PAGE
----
Imagine a time in which catching the red eye flight from New York to Los Angeles wasn’t a dreaded ordeal, but rather an exciting opportunity to get a taste of the lives of the world’s socioeconomic elite. The average individual today is unlikely to be particularly enthusiastic about air travel- it has become a routine exercise that lacks a sense of grandeur and adventure. However, this was not the case sixty years ago. At that time, when air travel was still relatively new and chic, airlines didn’t merely aim to get their passengers from one city to another- they sought to deliver a unique cultural experience. Early titans of the commercial air travel industry like Pan American World Airways aspired to be avant-garde and cosmopolitan, providing clients with lavish amenities in the svelte cabins of their aeroplanes. The emergence of air travel ushered in an era now known as the Golden Age of Aviation.
In the 1920s and 1930s- the span of years between the two world wars- air travel began to become a viable alternative to the older means of long distance transportation like ships and trains. There was a media frenzy over the air races and aviators that shattered records in terms of speed and distance. Governments around the world also saw the potential in aviation, and rushed to develop cutting-edge combat aircraft. World War I era biplanes constructed of wood and fabric were replaced by sleek new steel monoplanes. Pan-Am was one of the first commercial airlines to offer transatlantic flights in a high-class setting, and even flew the iconic Clipper flying boats. They offered passengers all of the amenities that they would find on a train or luxury ocean liner. The staff wore crisp blue formal uniforms and served fresh seven-course meals prepared by Parisian chefs, and even employed a sommelier to help the passengers pair a wine with their food. One of the most popular delicacies whipped up by Pan-Am’s chefs was a prime charcoal broiled steak. Meals were delivered to passengers in their seats on fine china plates with polished silver cutlery. Customer service was the highest priority, and the company sought to be synonymous with the word “hospitality”.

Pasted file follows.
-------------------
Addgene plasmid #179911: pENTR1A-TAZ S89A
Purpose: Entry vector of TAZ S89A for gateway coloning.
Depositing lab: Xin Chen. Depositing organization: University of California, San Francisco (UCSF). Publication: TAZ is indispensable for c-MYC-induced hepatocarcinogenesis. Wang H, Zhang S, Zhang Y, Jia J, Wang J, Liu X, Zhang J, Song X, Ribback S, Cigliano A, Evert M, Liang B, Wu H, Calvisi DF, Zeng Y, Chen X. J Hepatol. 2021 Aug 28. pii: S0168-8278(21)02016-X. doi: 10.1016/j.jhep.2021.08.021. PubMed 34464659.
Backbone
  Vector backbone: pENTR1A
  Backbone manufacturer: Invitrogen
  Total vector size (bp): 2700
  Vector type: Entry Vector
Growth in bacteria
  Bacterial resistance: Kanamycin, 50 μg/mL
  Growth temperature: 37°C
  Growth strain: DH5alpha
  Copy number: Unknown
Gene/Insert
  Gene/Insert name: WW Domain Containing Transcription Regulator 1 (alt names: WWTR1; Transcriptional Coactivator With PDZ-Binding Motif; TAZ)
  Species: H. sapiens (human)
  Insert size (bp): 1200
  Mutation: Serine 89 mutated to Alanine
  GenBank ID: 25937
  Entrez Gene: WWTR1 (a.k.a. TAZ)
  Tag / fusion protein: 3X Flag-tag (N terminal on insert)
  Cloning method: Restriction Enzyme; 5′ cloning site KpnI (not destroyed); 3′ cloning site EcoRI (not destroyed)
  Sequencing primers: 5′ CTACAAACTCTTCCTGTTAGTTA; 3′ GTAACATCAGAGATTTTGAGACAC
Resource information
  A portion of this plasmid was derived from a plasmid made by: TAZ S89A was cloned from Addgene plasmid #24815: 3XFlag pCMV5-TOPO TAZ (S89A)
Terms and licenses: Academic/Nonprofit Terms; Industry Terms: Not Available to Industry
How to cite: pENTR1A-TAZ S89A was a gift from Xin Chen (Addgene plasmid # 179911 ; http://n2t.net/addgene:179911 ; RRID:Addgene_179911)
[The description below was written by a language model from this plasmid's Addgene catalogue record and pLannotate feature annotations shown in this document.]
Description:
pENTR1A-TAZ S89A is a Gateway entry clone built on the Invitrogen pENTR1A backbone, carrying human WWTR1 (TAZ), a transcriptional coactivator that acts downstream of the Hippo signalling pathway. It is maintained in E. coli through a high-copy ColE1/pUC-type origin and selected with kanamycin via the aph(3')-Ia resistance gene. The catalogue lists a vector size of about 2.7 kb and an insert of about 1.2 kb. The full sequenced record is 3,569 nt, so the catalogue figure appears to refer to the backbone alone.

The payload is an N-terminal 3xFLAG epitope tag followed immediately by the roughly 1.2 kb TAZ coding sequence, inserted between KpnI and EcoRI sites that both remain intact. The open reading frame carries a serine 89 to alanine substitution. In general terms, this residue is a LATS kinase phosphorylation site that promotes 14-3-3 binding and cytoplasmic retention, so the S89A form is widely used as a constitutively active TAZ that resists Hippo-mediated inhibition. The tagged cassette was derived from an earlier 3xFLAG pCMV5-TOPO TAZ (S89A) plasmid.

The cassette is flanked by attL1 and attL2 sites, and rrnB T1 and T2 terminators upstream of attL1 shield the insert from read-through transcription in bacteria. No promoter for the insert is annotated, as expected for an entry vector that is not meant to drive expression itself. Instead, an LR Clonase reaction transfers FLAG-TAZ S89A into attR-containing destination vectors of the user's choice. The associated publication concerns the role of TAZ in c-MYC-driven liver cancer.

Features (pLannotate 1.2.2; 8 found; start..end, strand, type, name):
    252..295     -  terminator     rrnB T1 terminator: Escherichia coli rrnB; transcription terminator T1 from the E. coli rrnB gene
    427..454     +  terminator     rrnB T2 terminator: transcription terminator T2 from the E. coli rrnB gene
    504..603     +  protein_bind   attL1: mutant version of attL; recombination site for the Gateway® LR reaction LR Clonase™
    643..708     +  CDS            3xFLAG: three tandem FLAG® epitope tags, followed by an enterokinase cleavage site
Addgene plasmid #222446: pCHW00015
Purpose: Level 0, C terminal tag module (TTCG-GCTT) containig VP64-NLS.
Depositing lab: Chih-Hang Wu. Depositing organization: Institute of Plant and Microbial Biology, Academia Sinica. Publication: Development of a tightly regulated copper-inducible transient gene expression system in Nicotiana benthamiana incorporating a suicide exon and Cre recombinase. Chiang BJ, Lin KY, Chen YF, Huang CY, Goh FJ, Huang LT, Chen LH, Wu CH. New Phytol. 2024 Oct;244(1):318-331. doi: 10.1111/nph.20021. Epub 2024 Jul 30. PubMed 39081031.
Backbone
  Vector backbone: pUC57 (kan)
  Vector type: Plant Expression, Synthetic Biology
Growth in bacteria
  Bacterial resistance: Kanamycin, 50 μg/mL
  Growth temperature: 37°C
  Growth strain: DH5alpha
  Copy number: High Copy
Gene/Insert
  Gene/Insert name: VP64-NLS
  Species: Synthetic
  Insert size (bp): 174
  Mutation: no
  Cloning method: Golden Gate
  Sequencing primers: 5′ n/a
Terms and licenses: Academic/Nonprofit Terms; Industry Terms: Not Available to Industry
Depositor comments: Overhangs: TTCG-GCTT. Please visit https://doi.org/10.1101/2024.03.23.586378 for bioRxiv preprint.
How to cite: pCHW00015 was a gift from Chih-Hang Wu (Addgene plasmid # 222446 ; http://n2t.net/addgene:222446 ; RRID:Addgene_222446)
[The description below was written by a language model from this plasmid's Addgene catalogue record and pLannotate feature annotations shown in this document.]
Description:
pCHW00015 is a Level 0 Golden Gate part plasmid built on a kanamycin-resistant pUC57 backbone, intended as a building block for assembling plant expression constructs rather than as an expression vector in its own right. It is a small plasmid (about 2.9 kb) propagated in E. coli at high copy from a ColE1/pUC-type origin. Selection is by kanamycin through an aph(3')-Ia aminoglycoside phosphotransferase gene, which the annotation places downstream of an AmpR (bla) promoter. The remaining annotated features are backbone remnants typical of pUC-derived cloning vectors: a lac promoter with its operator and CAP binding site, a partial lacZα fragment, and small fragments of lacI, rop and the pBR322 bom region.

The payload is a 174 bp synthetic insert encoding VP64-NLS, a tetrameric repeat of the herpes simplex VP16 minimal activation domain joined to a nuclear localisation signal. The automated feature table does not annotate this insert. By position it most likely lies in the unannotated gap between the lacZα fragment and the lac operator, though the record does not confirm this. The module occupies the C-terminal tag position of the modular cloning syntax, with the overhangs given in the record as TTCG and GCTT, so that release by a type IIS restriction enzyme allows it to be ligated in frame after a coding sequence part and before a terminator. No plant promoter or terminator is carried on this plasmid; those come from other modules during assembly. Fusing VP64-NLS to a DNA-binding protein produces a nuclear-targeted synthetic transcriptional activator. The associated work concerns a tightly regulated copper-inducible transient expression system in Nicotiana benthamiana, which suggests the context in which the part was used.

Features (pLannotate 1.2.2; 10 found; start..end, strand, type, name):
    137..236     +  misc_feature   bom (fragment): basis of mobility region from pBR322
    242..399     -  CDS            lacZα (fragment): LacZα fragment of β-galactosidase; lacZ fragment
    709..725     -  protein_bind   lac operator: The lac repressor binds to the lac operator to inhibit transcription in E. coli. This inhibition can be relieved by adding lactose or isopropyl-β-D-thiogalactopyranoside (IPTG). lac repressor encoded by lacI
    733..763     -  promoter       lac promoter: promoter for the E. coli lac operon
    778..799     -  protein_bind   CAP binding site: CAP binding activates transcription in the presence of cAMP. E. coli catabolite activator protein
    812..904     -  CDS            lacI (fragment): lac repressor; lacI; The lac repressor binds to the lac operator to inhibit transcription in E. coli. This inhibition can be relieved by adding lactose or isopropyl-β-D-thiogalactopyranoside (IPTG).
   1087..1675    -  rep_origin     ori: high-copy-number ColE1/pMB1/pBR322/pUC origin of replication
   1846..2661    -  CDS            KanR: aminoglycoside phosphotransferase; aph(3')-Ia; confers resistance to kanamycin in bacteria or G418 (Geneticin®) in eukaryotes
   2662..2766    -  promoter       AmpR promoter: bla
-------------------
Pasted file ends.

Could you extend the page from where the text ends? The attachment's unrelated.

The Golden Age of Aviation continued after the end of World War II, although the majestic flying boats were made obsolete by conventional airliners. During the 1950’s, anticipation of jet-powered airplanes was growing, and the world eagerly awaited the arrival of a new and revolutionary type of aircraft that would drastically reduce the lengths of long-distance flights. While the planes flown by Pan-Am changed, they remained dedicated to their standards of hospitality and excellence. They were one of the original operators of the Boeing 707, which belonged to the first generation of commercial jetliners. Pan-Am’s first transatlantic jet flight from New York to Paris was successfully completed in October of 1958. Just over a decade later, Pan-Am became one of the original operators of the massive Boeing 747, which enabled them to serve even greater numbers of people on their flights.
Air travel changed the world and equipped society with a faster way to travel around the globe. The Golden Age of Aviation was an era like no other, and Pan-Am led the way into the brave new world. Eventually, the market expanded, other airlines eclipsed Pan-Am, and the once-great carrier faded into obscurity. The original company shut its doors in 1991 after nearly seven decades of business. While the airline itself ceased to exist, their enduring legacy lives on. Recently, Delta and American Airlines announced that they would begin serving full hot meals free of charge to all passengers on lengthier cross-country flights- this is the type of first-rate service and elegance that once made flying such a grand experience. Many modern airlines would greatly benefit from taking a leaf from Pan-Am’s book and making it a priority to return to these standards of elegance and hospitality, perhaps even paving the way for a second Golden Age of Aviation.